The presidential election aside, a resounding “WOOHOO” could be heard coast to coast last week as marijuana became legal for recreational use in four new states. This means that now over half the states in this great nation are green-friendly!
It’s no surprise then that weed and wine can be consumed in the same package, and (being a devoted wine scientist and consumer advocate) I couldn’t resist coordinating a taste test.
For the sake of science, we tried a weed-infused wine made in the traditional, homestyle fashion. Unlike complex, commercially produced cannabis wines like Melissa Ethridge’s “No Label,” which use a marijuana tincture to infuse a wine, the traditional method simply dumps a pile of marijuana into fermenting wine. Over the course of fermentation, alcohol pulls THC into the wine, similar to how THC is extracted into butter or oil.
The “Cannabis Cooler,” as we affectionately came to name it, was tasted by a panel of sommeliers, winemakers, wine buyers and a lone non-industry civilian, in a lineup against traditional wines. Our goal was threefold: (1) to find out if we liked the Cannabis Cooler; (2) to determine how its taste compared to conventional wines; and (3) to decide if we would buy this wine again.
We broke the wine down Court of Master Sommeliers-style. Without knowing what it was, our panel analyzed the appearance, nose and flavors of the wine, and then guessed its origin.
But as soon as the weed wine was poured, these wine-lovers spotted it. Though bright crimson, the wine was cloudy and had some sediment.
Overheard: “Laura, this is pretty obvious.”
Despite being paired alongside distinctive, herbaceous red wines, the nose gave away the additive in the Cannabis Cooler. It was skunky and ashy — reminiscent of a car ashtray. We were not exactly eager to drink it. But over the course of our tasting, the off-aromas of ash and chemicals dissipated, revealing aromas of tropical flowers and ripe, jammy fruit like cherry and raspberry.
Overheard: “This is like freshly cut hay, topped with green mold.”
Quite fortunately, the taste of this wine was completely different from its nose. The Cannabis Cooler was still funky, but with a great, high-acid backbone and mild tannins. In a lot of ways, it was like Beaujolais — funky, earthy and fruity. Herbal notes like thyme stood out, and we all went back for second and third sips. Surprisingly, this wine didn’t taste much like marijuana or the ashtray sensation of the nose, which was surely another cause for celebration.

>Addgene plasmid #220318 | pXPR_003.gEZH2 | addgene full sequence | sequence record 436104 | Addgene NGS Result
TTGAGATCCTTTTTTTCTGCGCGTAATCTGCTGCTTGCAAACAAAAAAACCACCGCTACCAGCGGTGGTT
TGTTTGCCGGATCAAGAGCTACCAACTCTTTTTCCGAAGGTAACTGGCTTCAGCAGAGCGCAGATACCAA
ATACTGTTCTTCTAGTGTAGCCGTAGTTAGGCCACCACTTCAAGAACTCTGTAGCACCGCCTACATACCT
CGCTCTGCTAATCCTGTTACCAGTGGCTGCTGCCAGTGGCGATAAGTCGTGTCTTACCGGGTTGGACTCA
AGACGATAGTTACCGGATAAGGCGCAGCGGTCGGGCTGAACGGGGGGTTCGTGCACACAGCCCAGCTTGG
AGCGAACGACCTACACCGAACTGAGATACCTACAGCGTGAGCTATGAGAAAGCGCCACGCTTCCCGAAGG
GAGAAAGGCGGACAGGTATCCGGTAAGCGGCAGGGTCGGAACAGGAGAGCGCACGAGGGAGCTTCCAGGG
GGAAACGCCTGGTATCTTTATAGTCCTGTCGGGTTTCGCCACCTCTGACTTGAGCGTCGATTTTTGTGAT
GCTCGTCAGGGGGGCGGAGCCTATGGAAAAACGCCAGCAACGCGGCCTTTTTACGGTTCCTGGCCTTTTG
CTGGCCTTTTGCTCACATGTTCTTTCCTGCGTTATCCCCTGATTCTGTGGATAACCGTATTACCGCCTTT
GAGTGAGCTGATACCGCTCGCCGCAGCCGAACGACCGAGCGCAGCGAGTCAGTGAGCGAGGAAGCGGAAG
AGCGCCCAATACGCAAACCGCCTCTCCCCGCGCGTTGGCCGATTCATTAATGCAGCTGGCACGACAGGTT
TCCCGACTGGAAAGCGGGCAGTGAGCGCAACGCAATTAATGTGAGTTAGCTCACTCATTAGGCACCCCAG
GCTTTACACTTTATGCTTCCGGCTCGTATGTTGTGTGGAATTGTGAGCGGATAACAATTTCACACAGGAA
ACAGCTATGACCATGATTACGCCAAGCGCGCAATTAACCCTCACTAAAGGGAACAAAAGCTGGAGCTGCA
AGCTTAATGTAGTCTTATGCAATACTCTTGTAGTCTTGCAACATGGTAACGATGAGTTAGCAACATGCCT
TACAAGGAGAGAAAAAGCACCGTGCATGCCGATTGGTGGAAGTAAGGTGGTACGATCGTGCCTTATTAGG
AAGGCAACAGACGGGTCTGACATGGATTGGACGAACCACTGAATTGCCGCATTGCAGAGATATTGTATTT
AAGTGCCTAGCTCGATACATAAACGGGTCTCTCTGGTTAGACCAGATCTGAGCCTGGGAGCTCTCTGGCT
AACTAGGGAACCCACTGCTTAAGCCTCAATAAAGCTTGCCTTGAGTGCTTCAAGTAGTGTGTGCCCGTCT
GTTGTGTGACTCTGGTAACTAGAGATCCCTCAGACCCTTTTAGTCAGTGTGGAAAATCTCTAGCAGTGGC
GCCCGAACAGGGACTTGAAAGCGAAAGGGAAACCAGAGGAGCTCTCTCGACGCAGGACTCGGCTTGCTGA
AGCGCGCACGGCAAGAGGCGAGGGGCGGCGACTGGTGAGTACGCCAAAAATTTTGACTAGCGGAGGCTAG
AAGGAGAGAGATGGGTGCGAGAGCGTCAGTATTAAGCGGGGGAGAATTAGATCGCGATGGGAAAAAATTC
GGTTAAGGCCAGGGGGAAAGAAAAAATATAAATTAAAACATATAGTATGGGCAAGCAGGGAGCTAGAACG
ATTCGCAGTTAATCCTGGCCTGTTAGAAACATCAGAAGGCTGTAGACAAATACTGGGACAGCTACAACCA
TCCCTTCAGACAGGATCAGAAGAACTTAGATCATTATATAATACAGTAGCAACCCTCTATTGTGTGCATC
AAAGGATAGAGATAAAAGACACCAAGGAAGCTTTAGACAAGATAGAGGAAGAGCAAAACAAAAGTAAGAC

Overheard: “I thought this would taste like bong water, but it’s so much better!” “I’m really enamored of this — really I am!” “This is like the Starbucks Hibiscus Berry Cooler.”
Thanks to confusing aromas and flavors, we weren’t able to guess this wine, which turned out to be a California Pinot Noir. The bottle would likely have retailed around $30, a price the panel agreed was fair, cannabis-infused or otherwise. Compared to commercial cannabis wines, that’s cheap; Know Label and Green Wine retail for around $20 per ounce. At that rate (roughly $120 per glass) none of us would drop the cash, though we would give our palates over to science if the occasion arose.
Of course, the real question is, did we feel it? A resounding YES. Drinking half a glass of this wine was like pounding three glasses of Champagne on an empty stomach. We certainly wouldn’t recommend driving, but the sensation was pleasant and silly — like bubbles, it went straight to our heads.
Overall, we did like the Cannabis Cooler, and if it were offered to us again, we’d certainly drink it. Compared with traditional wines, this was completely different — more full-bodied than most Pinot Noirs and certainly more potent. Mostly, we were left wondering exactly how THC interacts with alcohol, and guessing the unknowns of this wine — the alcohol percentage, the cannabis strain and potency, oak treatment and other winemaking minutia. Like winemaking, marijuana cultivation and processing dramatically affect the end product, meaning there could be as much variation in Cannabis Coolers as in traditional wines.
Clearly, more experimentation is necessary. Until then, drink with caution!